Designs Unveiled for Freedom Tower’s Neighbors



The developer of the new World Trade Center unveiled the designs this morning for three skyscrapers at ground zero, which in their gargantuan scale would reshape the New York skyline.

Each building has a different renowned architect — Norman Foster and Richard Rogers, both of London, and Fumihiko Maki of Tokyo — and the result is entirely unlike the monolithic uniformity of the original trade center.

The office towers, designated simply Towers 2, 3 and 4 for now, would occupy three sites between Church and Greenwich Streets, along the eastern edge of the trade center site. Together with the winged PATH terminal and transportation hub, they would form the face that the trade center presents to the rest of downtown, with the signature Freedom Tower behind them.

The designs presented this morning by the developer, Larry A. Silverstein, together offered the most comprehensive picture to date of what the finished complex might — just might — look like six years from now.




Apart from Tower 2, they are also a far cry from the quartz-like forms originally envisioned by Daniel Libeskind, the official master planner of the trade center site. Though they follow Mr. Libeskind’s dictum that the office towers step down in height progressively from the Freedom Tower, the intended spiraling effect may be lost on the casual viewer because the buildings do not appear at first glance to be parts of a unified whole. Instead, it may look like an instance of urban randomness.

Photo The designs offered the most comprehensive picture to date of what the finished complex might -- just might -- look like six years from now. Above, the Freedom Tower is to the left of Towers 2, 3 and 4. Credit SPI, dbox

Under the terms of an April agreement with the Port Authority of New York and New Jersey, which is in place conceptually but has yet to be signed, Mr. Silverstein would construct and control all three buildings. He is also developing the Freedom Tower for the authority. Mr. Silverstein has surrendered his interest in the Tower 5 site, where the former Deutsche Bank building still stands awaiting demolition. Tower 5 has yet to be designed.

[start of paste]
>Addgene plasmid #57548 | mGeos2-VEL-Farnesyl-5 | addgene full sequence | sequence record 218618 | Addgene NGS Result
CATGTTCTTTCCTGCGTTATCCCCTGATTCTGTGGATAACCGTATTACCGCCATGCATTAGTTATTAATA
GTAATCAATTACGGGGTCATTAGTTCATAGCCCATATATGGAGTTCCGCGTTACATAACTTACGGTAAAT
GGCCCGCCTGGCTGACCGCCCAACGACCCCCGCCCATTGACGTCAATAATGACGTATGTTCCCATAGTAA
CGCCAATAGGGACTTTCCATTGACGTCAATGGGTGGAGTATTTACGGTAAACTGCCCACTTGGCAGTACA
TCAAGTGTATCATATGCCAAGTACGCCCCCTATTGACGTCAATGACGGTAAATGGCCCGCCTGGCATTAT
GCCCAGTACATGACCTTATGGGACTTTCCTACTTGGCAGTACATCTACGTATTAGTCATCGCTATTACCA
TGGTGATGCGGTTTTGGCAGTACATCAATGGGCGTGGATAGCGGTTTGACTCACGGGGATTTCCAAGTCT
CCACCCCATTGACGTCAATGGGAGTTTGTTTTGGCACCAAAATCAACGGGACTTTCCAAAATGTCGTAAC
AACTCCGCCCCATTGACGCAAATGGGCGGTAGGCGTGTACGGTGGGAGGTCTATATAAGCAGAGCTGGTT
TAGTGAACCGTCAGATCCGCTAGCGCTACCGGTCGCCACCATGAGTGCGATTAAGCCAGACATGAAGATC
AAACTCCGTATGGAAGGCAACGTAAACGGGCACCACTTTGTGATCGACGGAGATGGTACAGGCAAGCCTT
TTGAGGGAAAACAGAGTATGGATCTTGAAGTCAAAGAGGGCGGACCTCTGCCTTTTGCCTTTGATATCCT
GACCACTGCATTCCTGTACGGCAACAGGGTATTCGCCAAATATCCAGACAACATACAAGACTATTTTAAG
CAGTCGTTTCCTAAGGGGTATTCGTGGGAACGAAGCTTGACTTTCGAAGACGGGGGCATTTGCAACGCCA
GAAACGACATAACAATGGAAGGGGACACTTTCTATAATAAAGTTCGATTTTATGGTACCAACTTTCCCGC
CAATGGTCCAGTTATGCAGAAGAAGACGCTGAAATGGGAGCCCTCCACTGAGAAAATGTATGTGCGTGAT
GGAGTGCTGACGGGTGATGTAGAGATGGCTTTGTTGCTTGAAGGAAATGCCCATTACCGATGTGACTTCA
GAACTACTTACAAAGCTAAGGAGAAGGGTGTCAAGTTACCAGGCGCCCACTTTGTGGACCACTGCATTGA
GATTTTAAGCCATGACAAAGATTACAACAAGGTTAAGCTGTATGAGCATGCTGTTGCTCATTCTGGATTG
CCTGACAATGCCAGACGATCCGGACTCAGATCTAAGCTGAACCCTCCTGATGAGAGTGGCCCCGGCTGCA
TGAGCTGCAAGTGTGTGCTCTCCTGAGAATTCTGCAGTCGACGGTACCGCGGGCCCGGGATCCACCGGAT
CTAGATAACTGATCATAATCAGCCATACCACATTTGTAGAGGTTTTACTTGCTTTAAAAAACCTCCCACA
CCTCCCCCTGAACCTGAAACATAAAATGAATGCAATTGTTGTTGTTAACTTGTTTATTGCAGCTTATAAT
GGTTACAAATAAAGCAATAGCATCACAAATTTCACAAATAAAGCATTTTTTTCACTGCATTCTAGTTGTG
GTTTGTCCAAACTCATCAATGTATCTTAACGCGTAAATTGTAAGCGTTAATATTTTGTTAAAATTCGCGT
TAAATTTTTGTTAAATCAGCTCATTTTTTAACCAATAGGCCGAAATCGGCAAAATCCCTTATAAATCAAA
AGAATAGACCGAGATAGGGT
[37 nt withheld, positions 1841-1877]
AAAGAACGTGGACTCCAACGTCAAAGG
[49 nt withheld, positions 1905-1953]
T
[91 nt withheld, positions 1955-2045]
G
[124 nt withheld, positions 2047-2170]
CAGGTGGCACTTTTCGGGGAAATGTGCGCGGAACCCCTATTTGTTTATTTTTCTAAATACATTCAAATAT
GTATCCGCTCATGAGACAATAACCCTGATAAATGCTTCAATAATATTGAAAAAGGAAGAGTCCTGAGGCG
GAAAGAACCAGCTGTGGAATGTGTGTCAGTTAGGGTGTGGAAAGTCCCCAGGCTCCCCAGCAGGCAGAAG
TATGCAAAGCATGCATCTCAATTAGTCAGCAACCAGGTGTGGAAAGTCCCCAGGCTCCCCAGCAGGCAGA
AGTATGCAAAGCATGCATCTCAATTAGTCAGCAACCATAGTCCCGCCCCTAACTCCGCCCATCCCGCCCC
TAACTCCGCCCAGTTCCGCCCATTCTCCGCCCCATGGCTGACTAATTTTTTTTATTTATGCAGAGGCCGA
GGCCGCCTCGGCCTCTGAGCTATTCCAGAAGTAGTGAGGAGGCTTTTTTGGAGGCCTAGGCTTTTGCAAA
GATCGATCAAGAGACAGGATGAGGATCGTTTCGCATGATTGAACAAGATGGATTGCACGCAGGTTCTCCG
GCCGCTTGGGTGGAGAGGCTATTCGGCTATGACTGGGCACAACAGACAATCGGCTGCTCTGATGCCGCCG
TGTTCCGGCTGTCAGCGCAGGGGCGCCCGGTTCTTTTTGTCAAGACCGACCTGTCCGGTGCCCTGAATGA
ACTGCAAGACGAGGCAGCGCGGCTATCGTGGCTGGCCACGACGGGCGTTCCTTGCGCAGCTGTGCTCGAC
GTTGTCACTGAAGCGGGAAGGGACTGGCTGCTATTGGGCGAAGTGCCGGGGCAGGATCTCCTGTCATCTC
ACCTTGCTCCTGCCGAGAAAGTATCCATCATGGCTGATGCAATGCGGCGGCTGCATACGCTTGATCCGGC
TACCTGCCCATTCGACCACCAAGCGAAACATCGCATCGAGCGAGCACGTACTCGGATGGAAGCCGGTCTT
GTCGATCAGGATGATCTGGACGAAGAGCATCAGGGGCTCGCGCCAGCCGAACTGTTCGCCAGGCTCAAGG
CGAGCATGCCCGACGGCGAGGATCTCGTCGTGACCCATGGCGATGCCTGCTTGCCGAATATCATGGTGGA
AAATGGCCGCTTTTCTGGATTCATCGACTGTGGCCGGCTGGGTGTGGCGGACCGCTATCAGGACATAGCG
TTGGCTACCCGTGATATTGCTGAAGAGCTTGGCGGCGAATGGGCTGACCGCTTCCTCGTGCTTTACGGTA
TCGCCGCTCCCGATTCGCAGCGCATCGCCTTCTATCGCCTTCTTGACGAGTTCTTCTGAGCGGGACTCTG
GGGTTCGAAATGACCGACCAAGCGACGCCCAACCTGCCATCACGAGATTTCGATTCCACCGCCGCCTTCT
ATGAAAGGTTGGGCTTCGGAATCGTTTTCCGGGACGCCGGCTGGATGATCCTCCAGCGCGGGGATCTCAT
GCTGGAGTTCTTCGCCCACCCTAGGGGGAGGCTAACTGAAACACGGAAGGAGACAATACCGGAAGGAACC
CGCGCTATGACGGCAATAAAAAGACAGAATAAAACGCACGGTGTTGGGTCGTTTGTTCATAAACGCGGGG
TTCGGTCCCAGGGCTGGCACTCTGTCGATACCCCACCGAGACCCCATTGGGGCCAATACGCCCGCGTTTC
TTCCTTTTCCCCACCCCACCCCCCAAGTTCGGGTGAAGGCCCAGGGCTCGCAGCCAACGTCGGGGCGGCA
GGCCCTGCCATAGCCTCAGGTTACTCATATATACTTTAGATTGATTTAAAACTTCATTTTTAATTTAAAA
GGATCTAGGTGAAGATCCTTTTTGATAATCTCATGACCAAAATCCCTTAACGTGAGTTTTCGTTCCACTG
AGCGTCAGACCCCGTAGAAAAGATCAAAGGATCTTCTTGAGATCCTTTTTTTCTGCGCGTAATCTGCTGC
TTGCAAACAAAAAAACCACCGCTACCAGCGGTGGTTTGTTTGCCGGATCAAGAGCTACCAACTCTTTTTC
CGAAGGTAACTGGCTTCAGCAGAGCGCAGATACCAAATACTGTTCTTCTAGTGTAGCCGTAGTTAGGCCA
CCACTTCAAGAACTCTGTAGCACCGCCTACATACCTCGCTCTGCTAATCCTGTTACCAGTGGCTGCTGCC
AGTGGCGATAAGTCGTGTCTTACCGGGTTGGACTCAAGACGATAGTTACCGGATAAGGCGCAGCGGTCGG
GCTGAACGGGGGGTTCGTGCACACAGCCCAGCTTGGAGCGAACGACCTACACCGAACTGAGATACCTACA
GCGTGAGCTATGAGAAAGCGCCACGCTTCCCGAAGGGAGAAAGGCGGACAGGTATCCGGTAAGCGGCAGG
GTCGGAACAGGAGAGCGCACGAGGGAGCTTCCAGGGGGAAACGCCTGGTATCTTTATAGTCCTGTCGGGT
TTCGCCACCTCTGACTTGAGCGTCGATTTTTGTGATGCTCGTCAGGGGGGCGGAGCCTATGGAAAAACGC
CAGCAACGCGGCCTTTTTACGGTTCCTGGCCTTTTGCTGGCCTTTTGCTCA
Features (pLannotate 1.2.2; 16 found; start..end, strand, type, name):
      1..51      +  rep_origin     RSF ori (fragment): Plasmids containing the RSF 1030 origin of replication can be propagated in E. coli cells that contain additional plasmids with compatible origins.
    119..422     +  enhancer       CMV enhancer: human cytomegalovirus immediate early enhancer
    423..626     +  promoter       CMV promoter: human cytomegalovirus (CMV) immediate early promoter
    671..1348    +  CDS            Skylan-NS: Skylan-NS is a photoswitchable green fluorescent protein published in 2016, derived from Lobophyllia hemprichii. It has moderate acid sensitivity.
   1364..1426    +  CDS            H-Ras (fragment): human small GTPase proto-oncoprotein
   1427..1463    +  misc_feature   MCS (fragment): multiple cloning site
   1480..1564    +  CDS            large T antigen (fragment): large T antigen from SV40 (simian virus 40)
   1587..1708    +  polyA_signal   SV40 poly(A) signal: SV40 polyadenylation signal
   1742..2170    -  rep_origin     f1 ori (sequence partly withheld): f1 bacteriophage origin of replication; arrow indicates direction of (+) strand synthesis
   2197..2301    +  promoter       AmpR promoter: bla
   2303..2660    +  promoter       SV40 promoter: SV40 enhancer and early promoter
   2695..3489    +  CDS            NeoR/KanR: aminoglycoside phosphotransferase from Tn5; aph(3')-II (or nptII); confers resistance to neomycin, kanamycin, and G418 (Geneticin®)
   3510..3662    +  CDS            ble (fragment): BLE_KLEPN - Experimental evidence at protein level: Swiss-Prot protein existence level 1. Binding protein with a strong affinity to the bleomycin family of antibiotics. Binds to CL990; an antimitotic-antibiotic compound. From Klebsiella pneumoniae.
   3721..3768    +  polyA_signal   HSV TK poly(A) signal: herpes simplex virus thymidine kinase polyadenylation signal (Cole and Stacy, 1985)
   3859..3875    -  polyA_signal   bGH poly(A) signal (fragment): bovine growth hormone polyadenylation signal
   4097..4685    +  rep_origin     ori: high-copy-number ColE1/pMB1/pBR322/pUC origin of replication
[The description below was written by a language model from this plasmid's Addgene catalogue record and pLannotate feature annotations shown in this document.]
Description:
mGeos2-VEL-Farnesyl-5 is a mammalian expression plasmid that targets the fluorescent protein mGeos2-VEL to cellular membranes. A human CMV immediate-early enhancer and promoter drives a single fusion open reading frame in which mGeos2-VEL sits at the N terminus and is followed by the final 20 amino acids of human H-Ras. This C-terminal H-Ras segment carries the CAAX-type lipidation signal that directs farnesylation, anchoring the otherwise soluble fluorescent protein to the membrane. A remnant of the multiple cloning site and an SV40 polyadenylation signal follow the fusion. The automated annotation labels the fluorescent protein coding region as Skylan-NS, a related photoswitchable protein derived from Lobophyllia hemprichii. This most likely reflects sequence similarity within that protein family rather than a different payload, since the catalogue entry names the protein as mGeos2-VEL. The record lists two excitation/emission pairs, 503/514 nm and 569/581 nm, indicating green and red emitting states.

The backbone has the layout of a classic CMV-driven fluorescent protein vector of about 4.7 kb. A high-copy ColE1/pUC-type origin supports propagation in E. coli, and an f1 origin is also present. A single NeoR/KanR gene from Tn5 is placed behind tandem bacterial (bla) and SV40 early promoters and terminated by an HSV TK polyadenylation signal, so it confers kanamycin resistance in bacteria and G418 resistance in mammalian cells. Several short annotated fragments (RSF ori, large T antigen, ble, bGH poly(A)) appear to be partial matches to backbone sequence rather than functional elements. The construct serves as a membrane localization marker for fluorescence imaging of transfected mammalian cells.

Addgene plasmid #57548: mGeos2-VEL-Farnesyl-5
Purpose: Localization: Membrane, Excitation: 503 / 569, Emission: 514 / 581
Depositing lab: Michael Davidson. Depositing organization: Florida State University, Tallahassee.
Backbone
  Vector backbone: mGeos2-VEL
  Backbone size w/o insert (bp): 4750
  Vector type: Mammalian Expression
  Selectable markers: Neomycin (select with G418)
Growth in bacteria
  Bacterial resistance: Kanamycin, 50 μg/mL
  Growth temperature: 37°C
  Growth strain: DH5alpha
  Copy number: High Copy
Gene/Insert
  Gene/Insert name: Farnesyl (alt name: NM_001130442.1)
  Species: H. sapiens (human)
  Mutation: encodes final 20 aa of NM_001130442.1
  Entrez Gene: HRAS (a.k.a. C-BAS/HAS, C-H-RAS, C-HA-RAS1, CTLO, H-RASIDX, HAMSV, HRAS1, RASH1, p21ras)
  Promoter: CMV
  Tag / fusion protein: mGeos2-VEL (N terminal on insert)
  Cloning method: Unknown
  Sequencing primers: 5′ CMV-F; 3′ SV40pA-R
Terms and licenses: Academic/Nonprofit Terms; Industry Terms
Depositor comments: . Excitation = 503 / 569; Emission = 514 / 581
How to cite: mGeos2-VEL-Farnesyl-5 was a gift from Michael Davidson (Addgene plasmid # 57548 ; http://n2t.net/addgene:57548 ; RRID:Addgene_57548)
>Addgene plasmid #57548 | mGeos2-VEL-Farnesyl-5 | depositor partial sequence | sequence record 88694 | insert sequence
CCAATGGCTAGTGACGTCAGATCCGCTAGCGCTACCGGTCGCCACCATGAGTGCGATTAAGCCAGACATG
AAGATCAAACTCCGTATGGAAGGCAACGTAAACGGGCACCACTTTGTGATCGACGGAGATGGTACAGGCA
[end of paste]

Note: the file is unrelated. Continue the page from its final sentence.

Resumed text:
No matter the polish and refinement of the models and renderings seen today, the designs will certainly be subject to change in coming months and years, like all of the other projects at ground zero.

By virtue of its size and aesthetic bravura, Lord Foster’s Tower 2 at 200 Greenwich Street, between Vesey and Fulton Streets, may draw the most public attention. The 1,265-foot building is to have 78 floors, 62 for offices, four trading floors and the rest for retail and mechanical space. The uppermost of the rooftop diamonds will be a tripod shaped antenna whose pinnacle is 1,350 feet above street level, just 18 feet shy of the Freedom Tower’s parapet.


The main shaft of Tower 2 is to be divided by notches into quadrants, culminating in diamond forms that are meant to lead the eye down to the memorial plaza. The surface of these structures will be a porous screen on which snow and ice are not expected to accumulate; always a hazard on a steeply pitched roof.

Lord Rogers’s Tower 3 at 175 Greenwich Street, between Dey and Cortlandt Streets, is a flat-topped building with asymmetrical shoulders and the diagonal beams of the exoskeletal framework seem to echo the rooftop of Tower 2. The building will rise 1,155 feet, reaching the higher pinnacle at the antennas. It will have five trading floors, three retail floors, nine mechanical floors and 54 floors of offices, for a total of 71 stories.



Mr. Maki’s Tower 4 at 150 Greenwich Street, between Cortlandt and Liberty Streets, is the most understated of the lot, with a sheer curtain wall. The 61-story tower rises for most of its height as a parallelogram and then, nearly 700 feet in the sky, it becomes a trapezoid, reaching an overall height of 946 feet, with no antennas. The upper part of the facade inclines toward the towers to the north and is meant as a unifying gesture.

Under the conceptual development agreement, most of this building is to be occupied by the Port Authority and New York City offices.